Schisandra Berries

By Kimberly Kalfas, ND


I was walking by our dispensary, when the most fragrant fruity smell passed my nose. I asked Dr. Sedmak what was that glorious smell. She replied "Schisandra". This flooded my memory with wonderful memories of making medicine at Bastyr, and the five wonderful quarters of Botanical Medicine that we endured in our program. I decided to revisit this herb and to take a moment to tell others what this beautiful plant has to offer.

Schisandra is the common name for Schinsandra chinensis. The family it belongs to in classification is also known by its name: Schisandraceae. The plant is native to East Asia. It is also known as Magnolia Vine, and is a common shrub in many East Asian Gardens. It is one of those hardy climbing vines that thrive in many types of soil. This plant part used to make medicine is the red berries or fruit. These berries are known in Chinese Medicine as the "five flavor fruit", because they possess all of the five basic flavors relevant in Traditional Chinese Medicine; Salty, Sweet, Sour, Pungent or Spicy, and Bitter.

A plant that possesses all of the flavors (in Chinese medicine, East Indian medicine, Tibeten Medicine, and even Western Herbalism) are usually used in the culture for their tonifying properties on many systems. In Chinese Medicine, for instance, the five flavors relate to the five elements that are core to that system of medicine: Wood, Fire, Earth, Metal, and Water. This addresses the five major systems of the body, encompassing the whole person in Chinese Medicine. Commonly known for its healing properties to many, this herb is known as Wu Wei Zi.

According to the taste and smell of this berry, the properties are astringent (like witch hazel), pungent (like garlic or hot peppers), sour (like cranberries), bitter (like mustard greens), salty (like celery), and sweet (like all berries are). The tendency to the body is warming (as opposed to something like peppermint).

According to Herbal Medicine from the Heart of the Earth by Sharol Tilgner, ND, this plant is used in the following ways: Antibacterial (as many herbs are); anti-ulcer; adaptogen (one of my favorite uses); liver protective; modulates the immune system; antioxidant (like many berries); and stimulates the gallbladder to release bile. Self-made herbalist Christopher Gussa, founder of Plant Cures, wrote an article for Natural News from his research into Schisandra berries. He reminds us that in addition to the use in Chinese Medicine as a tonic for all systems, it is also used for skin health and beauty, as an aphrodisiac, cleansing (which is part of its tonifying quality), longevity (aka anti-aging), and more.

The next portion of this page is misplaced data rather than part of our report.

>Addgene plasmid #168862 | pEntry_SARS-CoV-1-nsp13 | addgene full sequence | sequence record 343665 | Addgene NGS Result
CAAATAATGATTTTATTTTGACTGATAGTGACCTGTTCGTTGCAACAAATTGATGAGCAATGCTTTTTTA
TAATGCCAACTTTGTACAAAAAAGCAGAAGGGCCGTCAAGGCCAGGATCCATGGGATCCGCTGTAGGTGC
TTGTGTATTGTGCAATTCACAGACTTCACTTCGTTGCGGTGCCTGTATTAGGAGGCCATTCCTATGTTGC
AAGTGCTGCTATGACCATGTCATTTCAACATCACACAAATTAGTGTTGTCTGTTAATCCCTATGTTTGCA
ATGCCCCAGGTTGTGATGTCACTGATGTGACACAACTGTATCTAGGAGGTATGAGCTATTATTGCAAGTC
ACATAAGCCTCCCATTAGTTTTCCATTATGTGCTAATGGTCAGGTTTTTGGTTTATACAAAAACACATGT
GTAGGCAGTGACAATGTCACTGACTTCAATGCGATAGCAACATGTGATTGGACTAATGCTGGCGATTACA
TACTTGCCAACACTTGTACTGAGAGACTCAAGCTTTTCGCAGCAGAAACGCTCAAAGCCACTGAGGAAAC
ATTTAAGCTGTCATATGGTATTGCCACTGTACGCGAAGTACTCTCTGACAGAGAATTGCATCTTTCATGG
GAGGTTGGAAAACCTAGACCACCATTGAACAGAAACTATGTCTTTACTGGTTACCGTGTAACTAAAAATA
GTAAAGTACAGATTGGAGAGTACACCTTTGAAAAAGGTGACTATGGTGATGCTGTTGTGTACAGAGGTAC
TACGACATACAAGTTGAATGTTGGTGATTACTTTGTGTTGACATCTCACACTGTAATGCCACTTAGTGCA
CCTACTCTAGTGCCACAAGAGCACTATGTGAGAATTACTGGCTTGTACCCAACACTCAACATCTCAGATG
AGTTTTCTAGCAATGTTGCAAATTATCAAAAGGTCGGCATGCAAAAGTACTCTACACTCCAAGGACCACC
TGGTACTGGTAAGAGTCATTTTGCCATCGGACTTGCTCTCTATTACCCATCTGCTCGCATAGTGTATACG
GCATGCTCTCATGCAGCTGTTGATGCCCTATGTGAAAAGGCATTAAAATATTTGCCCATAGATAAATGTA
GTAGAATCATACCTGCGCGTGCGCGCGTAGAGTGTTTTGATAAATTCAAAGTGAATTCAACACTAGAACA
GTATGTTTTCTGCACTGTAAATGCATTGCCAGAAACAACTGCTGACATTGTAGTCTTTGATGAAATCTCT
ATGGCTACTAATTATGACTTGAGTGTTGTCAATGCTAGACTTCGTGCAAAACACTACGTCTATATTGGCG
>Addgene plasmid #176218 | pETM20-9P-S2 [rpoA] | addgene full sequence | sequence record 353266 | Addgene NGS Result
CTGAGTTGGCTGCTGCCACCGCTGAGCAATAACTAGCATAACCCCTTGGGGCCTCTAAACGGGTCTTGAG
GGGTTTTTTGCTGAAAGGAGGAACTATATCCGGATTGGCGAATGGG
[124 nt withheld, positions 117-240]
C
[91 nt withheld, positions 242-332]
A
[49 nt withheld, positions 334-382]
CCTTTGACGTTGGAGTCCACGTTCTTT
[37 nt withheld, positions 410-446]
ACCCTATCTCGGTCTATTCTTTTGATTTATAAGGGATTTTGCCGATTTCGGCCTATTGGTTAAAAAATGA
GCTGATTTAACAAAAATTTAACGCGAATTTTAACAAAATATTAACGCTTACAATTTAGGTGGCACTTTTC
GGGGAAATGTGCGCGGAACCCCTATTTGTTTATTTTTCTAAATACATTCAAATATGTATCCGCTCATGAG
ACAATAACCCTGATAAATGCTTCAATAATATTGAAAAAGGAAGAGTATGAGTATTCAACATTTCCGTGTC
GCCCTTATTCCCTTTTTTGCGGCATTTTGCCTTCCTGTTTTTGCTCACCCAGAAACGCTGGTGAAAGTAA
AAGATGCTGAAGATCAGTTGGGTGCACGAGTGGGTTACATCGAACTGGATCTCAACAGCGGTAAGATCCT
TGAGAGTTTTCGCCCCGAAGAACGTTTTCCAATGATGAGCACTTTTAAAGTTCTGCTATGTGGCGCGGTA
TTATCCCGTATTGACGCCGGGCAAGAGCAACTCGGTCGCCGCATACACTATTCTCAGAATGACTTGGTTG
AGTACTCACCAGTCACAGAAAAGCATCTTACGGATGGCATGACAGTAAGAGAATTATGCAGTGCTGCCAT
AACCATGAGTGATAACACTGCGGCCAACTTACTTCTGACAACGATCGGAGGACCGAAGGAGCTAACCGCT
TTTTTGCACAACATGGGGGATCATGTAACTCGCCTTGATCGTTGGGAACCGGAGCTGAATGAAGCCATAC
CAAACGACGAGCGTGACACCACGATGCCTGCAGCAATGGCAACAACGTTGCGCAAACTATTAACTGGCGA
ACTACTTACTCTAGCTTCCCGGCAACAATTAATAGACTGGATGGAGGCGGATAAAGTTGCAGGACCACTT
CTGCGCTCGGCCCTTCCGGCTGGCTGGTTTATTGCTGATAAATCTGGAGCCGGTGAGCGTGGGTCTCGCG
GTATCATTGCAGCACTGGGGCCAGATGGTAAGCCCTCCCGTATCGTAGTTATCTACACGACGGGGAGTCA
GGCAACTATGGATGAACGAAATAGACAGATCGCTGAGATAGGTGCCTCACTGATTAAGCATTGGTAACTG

Scientific studies are often limited to research on different biochemical properties of each constituent of the plant (say, the study of Vitamin C in the plant, or the beta-sitosterol) as for most herbs, although the natural health doctors know that plants often contain thousands of biochemical molecules making each signature as unique as your fingerprint and too costly for any research facility to ever ascertain with the great diversity creation has offered up to us on earth. Current studies, however, have found this plant to produce interferon in humans, known to be anti-viral in the body. It has been shown to provide a balancing to the nervous system which I believe explains the action it has on our adrenal glands as adaptogen, herbs known to balance our stress response with less energy expenditure by our own cells. Other actions known for this herb are increasing sensory power; ease of cough and increased expectoration; and promote the regeneration of liver tissue.

Herbs work on the mind and the body in interesting ways, and thus herbalist often find a "mental" picture of the herb. Dr. Tilgner acknowledges this herb as indicative for weak lungs, digestion, liver and immune system with night sweats (like, when you have the flu), prolonged diarrhea (like when you have a bug), productive cough, amnesia, and general weakness overall (sounds like an herbal Robitussin…and tastes better too). It is also known to increase brain efficiency, mental alertness, work capacity and builds strength. Christopher Gussa states "It increases the resistance of body and mind against non-specific stimuli and protects the body from damage due to extreme or chronic stress". Sound familiar?

The very smell of the tincture (after the alcohol had evaporated), reminded me of why I love herbal medicine. I have had a few people ask me in the last month "do herbs really work", and my heart hurts for how far we have gotten away from our knowing. To remind people, I ask in return "Is a hot pepper hot?"